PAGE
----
Review by Derrick Carter
Running Time: 2 hours
MPAA Rating: R
Directed by: David Lynch
Written by: David Lynch
Starring: Kyle MacLachlan, Isabella Rossellini, Dennis Hopper, Laura Dern, Hope Lange, Dean Stockwell, George Dickerson, Brad Dourif
Saying that David Lynch makes strange movies is like saying Michael Bay likes explosions. While his films are definitely not for everyone and usually take the viewer to a strange place of untouched ideas, one can hardly deny that Lynch has a definite knack for constructing a film. Case in point: BLUE VELVET. This is one of the most bizarre mysteries I’ve ever witnessed. Besides being a twisted dive into some really dark territory, it also works as a commentary of unmasking of the white-picket-fence America that we’ve seen so often portrayed in the cinematic form. I must admit that this is my first foray into David Lynch country. If any of his other work matches the sheer quality of this film, then I have more than enough incentive to make a return trip.
Jeffrey Beaumont is an all-American college student, regarded as a bit of a boy scout type by his family and friends. One day, after visiting his father in the hospital, he finds something very odd in a scenic field. It’s a severed human ear. He doesn’t get much help from the police and curiosity gets the better of him. Aided with the beautiful Sandy Williams (the head detective’s daughter), Jeff investigates a mysterious night club singer who may have a connection to the missing body part. Soon enough, Jeff finds himself sinking into the dark underworld of his seemingly perfect town.
I’ll be careful not to delve into too many specifics, lest I spoil some of the shocks and suspense that are so prevalent throughout the film. I will reveal, since it’s been said about everywhere else about this film, that there is a resident psychopathic criminal involved in the proceedings. This role is filled by Dennis Hopper and he’s nothing short of absolutely friggin’ nuts in this role. Frequently huffing laughing gas and switching his tone on the drop of a dime, but never losing his menace at any point. Isabella Rossellini is fantastic as the alluring Dorothy Vallens, with whom Jeffrey forms a relationship that’s uncomfortable (to say the least). Laura Dern plays Sandy and does a good job of portraying the all around “good girl” that you would find in a TV sitcom like LEAVE IT TO BEAVER. This isn’t meant as a slam to her role or performance either. One of the main things that drives BLUE VELVET is thrusting these 1950’s-esque stereotypes into an extreme situation.
The casting of Kyle MacLachlan (known for his role in Lynch’s TWIN PEAKS and an underrated 80’s gem THE HIDDEN) as Jeffrey may split some viewers. His character isn’t particularly special and is a bit bland. In any other film this might be considered as a serious flaw, but it actually benefits BLUE VELVET greatly. Here’s this faceless “good kid” who finds himself in an increasingly disturbing, bizarre mystery. It just fits well given the content and story of this film. So I don’t consider this to be a problem at all.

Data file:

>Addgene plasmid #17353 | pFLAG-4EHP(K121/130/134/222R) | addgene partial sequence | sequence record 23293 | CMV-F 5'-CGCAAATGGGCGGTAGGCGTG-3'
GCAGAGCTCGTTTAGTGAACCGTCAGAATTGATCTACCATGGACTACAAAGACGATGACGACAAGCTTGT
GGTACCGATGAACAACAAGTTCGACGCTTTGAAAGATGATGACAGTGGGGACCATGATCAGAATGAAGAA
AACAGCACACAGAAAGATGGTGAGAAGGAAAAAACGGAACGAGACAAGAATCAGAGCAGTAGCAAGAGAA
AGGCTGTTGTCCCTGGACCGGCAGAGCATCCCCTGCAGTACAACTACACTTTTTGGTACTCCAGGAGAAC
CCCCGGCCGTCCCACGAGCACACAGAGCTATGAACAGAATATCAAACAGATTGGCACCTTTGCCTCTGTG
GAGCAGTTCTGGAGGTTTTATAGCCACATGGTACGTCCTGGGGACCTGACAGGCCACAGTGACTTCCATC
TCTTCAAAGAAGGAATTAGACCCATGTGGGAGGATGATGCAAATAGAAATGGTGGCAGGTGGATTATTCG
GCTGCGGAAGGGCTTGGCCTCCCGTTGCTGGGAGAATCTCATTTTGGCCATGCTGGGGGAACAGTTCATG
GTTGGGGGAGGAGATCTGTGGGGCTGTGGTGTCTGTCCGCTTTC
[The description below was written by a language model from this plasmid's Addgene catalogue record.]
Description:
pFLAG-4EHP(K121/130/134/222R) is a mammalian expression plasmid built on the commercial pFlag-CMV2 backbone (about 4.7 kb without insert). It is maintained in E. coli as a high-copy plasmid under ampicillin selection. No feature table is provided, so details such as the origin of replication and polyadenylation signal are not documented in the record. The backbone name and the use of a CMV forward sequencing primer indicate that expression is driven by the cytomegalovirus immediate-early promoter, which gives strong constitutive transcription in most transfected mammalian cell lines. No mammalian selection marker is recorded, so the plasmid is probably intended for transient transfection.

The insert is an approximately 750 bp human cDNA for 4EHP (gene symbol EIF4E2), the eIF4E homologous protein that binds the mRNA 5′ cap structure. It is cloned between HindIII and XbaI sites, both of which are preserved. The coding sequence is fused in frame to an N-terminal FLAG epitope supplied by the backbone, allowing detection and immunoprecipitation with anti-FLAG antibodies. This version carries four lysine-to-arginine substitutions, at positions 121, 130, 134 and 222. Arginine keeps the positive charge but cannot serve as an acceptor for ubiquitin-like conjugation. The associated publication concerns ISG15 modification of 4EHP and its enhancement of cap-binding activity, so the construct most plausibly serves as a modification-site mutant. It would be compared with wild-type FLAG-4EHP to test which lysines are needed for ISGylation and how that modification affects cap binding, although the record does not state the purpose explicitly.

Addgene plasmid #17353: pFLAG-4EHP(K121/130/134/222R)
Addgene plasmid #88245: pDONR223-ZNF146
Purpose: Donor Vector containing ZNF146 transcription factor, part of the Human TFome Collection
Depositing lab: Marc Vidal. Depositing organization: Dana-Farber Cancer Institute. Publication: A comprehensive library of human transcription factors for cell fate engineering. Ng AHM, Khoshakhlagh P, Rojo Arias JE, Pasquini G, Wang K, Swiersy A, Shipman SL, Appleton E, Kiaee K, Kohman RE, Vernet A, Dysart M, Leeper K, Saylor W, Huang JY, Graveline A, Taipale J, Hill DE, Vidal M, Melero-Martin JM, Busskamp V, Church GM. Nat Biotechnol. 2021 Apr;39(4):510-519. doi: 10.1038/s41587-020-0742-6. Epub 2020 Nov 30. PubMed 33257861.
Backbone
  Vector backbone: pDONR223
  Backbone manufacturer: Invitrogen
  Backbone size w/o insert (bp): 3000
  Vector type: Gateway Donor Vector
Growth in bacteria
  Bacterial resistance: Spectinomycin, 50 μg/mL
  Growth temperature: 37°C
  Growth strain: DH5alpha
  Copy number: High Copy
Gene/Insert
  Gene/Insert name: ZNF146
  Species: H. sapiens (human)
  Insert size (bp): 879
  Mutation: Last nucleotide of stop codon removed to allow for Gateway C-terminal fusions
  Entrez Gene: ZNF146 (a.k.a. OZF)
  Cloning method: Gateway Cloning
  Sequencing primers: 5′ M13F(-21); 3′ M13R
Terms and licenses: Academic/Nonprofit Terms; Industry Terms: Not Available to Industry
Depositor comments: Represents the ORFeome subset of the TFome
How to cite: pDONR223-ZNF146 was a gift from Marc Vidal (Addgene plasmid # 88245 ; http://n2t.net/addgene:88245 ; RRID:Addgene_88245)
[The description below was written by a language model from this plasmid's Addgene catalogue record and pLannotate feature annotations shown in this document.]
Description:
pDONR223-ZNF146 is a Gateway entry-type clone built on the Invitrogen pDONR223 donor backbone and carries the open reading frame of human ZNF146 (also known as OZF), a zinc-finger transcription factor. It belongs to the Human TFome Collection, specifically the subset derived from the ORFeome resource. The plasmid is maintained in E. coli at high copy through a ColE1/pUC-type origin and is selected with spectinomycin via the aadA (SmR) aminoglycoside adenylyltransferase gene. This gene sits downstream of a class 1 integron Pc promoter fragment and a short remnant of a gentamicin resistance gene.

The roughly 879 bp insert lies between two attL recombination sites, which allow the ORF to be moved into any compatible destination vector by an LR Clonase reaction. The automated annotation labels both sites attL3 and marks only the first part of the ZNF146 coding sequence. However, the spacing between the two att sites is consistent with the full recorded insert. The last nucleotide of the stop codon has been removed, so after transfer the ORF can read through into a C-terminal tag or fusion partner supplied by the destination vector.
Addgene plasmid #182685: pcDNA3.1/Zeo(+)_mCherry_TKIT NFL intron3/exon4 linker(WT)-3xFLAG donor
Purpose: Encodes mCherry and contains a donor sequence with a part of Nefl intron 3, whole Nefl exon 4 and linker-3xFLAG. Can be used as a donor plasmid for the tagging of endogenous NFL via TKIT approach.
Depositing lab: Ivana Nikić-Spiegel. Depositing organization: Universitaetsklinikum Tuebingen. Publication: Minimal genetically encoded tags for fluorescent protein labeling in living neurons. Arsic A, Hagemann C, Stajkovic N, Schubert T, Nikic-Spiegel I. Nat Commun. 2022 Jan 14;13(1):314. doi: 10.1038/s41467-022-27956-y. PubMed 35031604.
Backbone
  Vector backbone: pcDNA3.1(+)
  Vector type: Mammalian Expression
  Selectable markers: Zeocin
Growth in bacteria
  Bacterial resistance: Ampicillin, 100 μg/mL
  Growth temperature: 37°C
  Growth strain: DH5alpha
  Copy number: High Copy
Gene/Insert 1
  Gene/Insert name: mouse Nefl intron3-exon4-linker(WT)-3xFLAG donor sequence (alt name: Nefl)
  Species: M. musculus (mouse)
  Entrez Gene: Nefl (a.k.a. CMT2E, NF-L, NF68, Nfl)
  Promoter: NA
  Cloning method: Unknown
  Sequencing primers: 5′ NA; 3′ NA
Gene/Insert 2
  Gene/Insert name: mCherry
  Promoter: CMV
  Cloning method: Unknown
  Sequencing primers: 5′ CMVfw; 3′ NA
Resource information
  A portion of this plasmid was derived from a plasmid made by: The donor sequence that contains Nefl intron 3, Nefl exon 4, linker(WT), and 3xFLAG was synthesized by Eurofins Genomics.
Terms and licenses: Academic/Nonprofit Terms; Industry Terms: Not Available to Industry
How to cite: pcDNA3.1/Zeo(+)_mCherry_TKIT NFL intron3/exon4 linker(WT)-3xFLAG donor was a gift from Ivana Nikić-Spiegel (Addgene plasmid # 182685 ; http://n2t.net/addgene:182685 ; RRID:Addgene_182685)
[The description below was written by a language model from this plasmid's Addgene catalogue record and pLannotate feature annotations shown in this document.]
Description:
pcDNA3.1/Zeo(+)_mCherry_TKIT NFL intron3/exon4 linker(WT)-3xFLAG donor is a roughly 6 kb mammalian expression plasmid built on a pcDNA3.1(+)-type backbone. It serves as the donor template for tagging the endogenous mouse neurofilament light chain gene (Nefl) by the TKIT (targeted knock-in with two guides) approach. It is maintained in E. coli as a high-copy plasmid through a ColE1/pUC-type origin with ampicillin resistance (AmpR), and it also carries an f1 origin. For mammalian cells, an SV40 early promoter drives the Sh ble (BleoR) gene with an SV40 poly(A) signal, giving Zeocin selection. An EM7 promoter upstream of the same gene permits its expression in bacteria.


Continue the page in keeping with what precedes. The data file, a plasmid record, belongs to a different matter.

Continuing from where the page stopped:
Every shot, bit of dialogue, and scene is carefully constructed. David Lynch’s beautiful style of filmmaking lends atmospheric (almost nightmarish) dread to the proceedings. The use of the soundtrack is amazingly done. These are some of the best incorporating of songs in a film ever, right up there with GOODFELLAS. This is especially true of Roy Orbison’s In Dreams, which I’ll never be able to listen to without thinking of this film!
The film isn’t excessively violent either, though its disturbing factor is off-the-chart. In a strange way, it almost reminded me of CHINATOWN as a neo-noir with a bit of restraint when it came to the possibility of gratuitous violence. There are only two specific moments that I can think of where there was any gory brutality on the screen, though some scenes of implied and briefly shown sexual violence are pretty hard to watch at points. When the film’s final shot, focusing on a white picket fence with beautiful flowers placed in front, comes to a close, you’re unlikely to forget the sheer insanity you witnessed in this supposedly picture-perfect town.
In the end, BLUE VELVET is definitely not a film for everybody. The surreal nature of the entire affair may be enough to immediately turn some people off of it. The disturbing content and dark tone may turn even more people away. However, the film deserves its undisputable reputation as an astonishing piece of filmmaking. Those who have a taste for darker, tough, and more demanding cinematic experiences will most likely love everything about David Lynch’s masterpiece!